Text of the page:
David Cameron Criticised Over Honours List

David Cameron risks being accused of misuse of the honours system over claims he is looking to reward allies and party donors, a former sleaze watchdog has said.

Responding to the apparent leak of the former PM’s resignation honours list, Sir Alistair Graham said it would “add a bit of a nasty, tawdry gloss” to Mr Cameron’s failure to win the EU referendum.

The hard-hitting comments by the former chairman of the Committee on Standards in Public Life will fuel the controversy over reports Mr Cameron is pushing to recognise friends and personal aides.

Labour has also waded into the row with the party’s deputy leader Tom Watson arguing Mr Cameron’s bid to reward his allies presented the worst of the “old boy’s network”.

Michael Fallon is among those reportedly in line for a knighthood

It follows reports in The Sunday Times that Mr Cameron had recommended knighthoods for four pro-EU cabinet colleagues: Philip Hammond, Michael Fallon, Patrick McLoughlin, and David Lidington.

He has also requested a companion of honour award for former chancellor George Osborne, it has been claimed.

It has been reported the head of the failed pro-Remain campaign Will Straw has been put forward for a CBE, and more than 20 Downing St staff were proposed for awards.

Those said to be in the running for an OBE include Isabel Spearman, who helped Samantha Cameron with her diary and outfits for various engagements.

It was also claimed Mr Cameron recommended knighthoods for major Tory donors Ian Taylor and Andrew Cook.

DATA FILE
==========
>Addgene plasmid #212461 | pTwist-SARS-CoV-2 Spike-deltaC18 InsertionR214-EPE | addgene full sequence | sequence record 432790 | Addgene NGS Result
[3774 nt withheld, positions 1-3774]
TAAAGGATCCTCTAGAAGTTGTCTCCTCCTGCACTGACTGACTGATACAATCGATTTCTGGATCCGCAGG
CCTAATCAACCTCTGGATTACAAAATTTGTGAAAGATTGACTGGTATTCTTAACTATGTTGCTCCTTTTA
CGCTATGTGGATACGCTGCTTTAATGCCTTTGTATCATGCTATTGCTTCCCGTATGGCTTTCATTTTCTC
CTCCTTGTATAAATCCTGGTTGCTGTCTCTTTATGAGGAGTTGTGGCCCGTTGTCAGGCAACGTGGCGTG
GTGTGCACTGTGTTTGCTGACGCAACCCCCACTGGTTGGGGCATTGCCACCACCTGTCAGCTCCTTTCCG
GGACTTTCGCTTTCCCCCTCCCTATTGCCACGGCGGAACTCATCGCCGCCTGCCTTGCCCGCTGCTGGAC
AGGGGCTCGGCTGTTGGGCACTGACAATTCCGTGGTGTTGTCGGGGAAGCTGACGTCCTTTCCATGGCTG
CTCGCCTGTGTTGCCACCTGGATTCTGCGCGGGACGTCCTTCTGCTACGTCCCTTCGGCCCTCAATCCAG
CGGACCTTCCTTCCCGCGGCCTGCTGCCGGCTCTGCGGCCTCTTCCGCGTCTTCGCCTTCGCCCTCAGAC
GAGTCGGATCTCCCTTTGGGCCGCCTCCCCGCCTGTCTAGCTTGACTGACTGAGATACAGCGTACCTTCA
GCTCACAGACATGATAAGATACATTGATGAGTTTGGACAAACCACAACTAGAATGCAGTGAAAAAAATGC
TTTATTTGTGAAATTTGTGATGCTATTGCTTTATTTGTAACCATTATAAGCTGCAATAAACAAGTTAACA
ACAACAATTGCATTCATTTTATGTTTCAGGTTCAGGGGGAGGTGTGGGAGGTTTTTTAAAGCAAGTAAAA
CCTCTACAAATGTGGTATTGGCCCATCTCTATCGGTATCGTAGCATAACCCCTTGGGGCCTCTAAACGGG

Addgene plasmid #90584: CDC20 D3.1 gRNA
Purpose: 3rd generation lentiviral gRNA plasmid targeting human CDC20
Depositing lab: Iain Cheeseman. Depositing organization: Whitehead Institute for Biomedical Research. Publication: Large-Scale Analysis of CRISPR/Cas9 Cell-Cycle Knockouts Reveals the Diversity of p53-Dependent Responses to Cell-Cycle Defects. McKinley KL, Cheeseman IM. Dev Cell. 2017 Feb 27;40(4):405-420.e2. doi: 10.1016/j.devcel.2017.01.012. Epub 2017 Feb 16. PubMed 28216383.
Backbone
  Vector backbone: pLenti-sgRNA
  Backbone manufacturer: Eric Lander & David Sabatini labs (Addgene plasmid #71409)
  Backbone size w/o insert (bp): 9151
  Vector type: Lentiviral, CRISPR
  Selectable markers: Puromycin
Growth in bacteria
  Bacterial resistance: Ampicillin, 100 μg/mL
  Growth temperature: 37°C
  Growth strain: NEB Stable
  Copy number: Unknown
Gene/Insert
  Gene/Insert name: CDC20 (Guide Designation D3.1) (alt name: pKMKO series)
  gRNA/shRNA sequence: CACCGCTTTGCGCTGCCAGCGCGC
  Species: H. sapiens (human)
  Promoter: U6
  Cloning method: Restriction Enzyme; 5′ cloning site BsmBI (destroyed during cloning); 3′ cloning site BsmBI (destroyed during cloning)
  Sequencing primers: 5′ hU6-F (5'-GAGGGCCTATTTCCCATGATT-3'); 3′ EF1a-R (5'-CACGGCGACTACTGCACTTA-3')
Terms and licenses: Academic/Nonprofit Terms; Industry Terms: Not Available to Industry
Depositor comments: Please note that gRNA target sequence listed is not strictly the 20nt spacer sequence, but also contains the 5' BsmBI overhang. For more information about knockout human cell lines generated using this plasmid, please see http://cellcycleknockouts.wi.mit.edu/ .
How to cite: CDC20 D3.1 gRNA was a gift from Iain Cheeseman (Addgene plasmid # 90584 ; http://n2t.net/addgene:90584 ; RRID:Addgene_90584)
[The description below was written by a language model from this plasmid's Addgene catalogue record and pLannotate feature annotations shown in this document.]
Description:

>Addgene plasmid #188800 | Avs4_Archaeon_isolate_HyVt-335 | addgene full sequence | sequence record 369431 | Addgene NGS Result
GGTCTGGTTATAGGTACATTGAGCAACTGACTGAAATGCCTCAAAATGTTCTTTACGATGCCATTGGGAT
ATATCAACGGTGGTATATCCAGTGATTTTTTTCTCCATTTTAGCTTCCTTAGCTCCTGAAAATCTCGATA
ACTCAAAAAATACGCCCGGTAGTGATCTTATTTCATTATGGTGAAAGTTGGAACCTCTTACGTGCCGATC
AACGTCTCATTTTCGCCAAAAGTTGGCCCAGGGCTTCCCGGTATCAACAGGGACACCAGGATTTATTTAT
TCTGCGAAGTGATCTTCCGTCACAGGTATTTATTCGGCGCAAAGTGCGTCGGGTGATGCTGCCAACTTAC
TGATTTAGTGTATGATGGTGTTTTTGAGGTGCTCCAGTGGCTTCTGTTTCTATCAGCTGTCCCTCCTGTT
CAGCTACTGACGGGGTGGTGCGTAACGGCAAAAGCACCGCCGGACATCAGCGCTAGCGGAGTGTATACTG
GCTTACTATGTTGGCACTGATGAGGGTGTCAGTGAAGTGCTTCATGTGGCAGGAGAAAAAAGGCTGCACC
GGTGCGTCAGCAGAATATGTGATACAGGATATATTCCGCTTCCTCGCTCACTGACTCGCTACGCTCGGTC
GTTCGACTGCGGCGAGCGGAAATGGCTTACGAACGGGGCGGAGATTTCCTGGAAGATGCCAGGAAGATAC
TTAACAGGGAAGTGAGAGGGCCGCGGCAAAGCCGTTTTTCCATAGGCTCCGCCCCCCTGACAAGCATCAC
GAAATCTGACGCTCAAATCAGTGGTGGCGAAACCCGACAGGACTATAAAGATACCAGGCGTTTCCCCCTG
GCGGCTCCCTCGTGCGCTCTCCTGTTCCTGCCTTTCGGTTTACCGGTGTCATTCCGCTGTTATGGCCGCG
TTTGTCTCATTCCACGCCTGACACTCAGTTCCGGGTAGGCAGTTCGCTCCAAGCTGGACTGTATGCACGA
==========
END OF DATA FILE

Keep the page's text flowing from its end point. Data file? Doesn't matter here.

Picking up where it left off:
Speaking to Sky News, Sir Alistair said: “I think it will be highly controversial.

“The sheer scale of the list slightly beggars belief. Also the range.”

On the reported inclusion of party donors on the list, he said: “I think there’s a real danger that people will perceive that this is a major misuse of the honours system.”

Chancellor Philip Hammond

He added: “I think for anybody receiving a national honour there should be some rigour to the system.

“It shouldn’t be at the whim of one person.

“For most people who receive honours they have gone through a fairly rigorous, well developed committee system.

“For one person to be able to distribute such a large number of honours, if that turns out to be the case, I think does undermine trust in the system and devalues it perhaps for everybody else who has received honours.”

Sir Alistair urged a change to the convention to allow for proper scrutiny of honours.

He went on: “These things do stay in the public memory.

“Given he’s seen to have resigned because of his failure to win the EU referendum this will add a bit of a nasty tawdry gloss on what is seen to be failure.

“I think he should think again.”

Sir Alistair said: “The sort of scale that has been suggested might be applied is totally inappropriate and will be seen by a very large number of people as a misuse of the honours system and will undoubtedly affect how people perceive him as Prime minister and his record as prime minister.”